The Financial Accounting Standards Board (FASB or Board) is expected to issue two accounting alternatives for private companies next week: Subsequent Accounting for Goodwill and Accounting for Interest Rate Swaps. The Private Company Council (PCC) approved the accounting alternatives in October, and both alternatives were endorsed by the FASB in November.
Subsequent Accounting for Goodwill
The PCC decided that a private company (that elects the alternative within U.S. GAAP) would amortize goodwill over 10 years, or less than 10 years if the entity can demonstrate that another useful life is more appropriate. Goodwill would be tested for impairment if a triggering event occurs that indicates that the fair value of the entity may be less than its carrying value (or the fair value of the reporting unit may be less than the carrying value of the reporting unit). A goodwill impairment would be the excess of the carrying amount of the entity or reporting unit over its fair value.
The PCC also decided that a private company could make an accounting policy decision to perform its impairment testing at the entity-level or the reporting unit level.
The PCC further simplified the goodwill impairment test by eliminating step two of the impairment test, which requires the application of a hypothetical purchase price allocation to calculate the goodwill impairment amount. Under the accounting alternative, the goodwill impairment amount would represent the excess of the entity’s (or the reporting unit’s) carrying amount over its fair value as calculated in step one of the test. Goodwill would not be reduced below zero. Impairment charges would be allocated to individual amortizable units of goodwill pro-rata using their relative carrying amounts or could be allocated using another reasonable and rational approach.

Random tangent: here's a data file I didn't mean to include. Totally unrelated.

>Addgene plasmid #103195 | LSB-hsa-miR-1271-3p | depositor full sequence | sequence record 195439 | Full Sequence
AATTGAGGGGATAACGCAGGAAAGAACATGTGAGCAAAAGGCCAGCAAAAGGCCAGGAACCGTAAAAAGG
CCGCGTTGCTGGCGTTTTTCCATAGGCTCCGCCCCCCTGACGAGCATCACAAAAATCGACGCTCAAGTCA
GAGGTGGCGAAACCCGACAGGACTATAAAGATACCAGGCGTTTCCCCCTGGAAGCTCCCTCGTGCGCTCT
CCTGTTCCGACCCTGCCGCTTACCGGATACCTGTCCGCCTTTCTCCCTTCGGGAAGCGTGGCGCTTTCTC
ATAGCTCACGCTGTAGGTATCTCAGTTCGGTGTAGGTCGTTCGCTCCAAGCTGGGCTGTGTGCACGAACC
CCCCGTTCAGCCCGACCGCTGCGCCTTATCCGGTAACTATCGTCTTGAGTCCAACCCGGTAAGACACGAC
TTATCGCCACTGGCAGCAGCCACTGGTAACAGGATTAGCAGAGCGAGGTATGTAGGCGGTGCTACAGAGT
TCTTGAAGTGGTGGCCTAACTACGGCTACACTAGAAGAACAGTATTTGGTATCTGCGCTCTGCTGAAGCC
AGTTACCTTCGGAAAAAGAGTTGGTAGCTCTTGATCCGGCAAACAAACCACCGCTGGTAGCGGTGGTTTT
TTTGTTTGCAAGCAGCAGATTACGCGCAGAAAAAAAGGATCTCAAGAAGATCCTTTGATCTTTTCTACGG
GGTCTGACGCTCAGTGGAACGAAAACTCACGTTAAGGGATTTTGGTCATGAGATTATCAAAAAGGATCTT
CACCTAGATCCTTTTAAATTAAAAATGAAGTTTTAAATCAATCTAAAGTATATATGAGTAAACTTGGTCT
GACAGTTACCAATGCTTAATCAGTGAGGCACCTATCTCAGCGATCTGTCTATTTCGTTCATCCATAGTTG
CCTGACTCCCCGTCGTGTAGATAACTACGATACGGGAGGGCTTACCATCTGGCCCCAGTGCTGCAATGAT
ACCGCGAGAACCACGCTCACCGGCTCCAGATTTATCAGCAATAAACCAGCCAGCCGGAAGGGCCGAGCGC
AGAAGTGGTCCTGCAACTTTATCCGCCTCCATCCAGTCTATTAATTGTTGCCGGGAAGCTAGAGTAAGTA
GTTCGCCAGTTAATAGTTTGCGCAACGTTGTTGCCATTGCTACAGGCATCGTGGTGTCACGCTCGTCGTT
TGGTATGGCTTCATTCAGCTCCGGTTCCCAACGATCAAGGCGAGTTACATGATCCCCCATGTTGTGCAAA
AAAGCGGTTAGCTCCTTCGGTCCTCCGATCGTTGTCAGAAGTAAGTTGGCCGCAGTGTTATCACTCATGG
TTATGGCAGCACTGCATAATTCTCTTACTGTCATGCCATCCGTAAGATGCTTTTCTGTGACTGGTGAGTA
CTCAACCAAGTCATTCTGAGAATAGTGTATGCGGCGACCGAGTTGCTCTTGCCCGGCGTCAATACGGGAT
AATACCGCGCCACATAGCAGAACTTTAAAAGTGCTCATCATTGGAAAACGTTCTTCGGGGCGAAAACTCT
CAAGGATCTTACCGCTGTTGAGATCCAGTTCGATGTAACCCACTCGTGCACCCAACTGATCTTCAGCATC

The alternative would be available to entities that recognize goodwill in accordance with Topic 805, except for public business entities and not-for-profit entities.
It is expected that early adoption of the goodwill alternative accounting would be allowed.
In its December meeting, the FASB added a project to its agenda on the accounting for goodwill for public business entities and Not-for-profits. The Board directed the staff to perform additional outreach and research on the following four alternatives:
• The PCC alternative
• Amortization of goodwill over its useful life not to exceed a maximum number of years
• Direct write-off of goodwill
• Simplified impairment test.
As the PCC issues more updates regarding goodwill, watch for updates from Frazier & Deeter.
Accounting for Interest Rate Swaps
The PCC also finalized an accounting alternative that would give private companies, other than financial institutions, the option to elect a simplified hedge accounting approach for certain types of interest rate swaps that economically convert variable rate interest payments to fixed-rate payments. The alternative would also extend the exemption from certain fair value disclosures to private companies for which such swaps are their only derivatives. The simplified hedge accounting approach is a practical expedient to obtain hedge accounting under Topic 815 Derivatives and Hedging assuming no ineffectiveness.
The simplified approach provides a private company the option to measure the designated swap at settlement value instead of fair value. Additionally, the approach allows for hedge documentation to be completed up until the date on which the financial statements are available to be issued.
Both of these alternatives are expected to be issued by the FASB in mid-January. If you have questions about the implications of either of these changes, please contact Frazier & Deeter.
This accounting update provided by Sean Lager
, Partner in Frazier & Deeter’s Assurance practice. Sean is a member of the Technical Issues Committee of the American Institute of Certified Public Accountants. The Technical Issues Committee works with the Financial Accounting Standards Board, Auditing Standards Board and Governmental Accounting Standards Board to represent the views of accounting firms and their clients in the standards-setting process.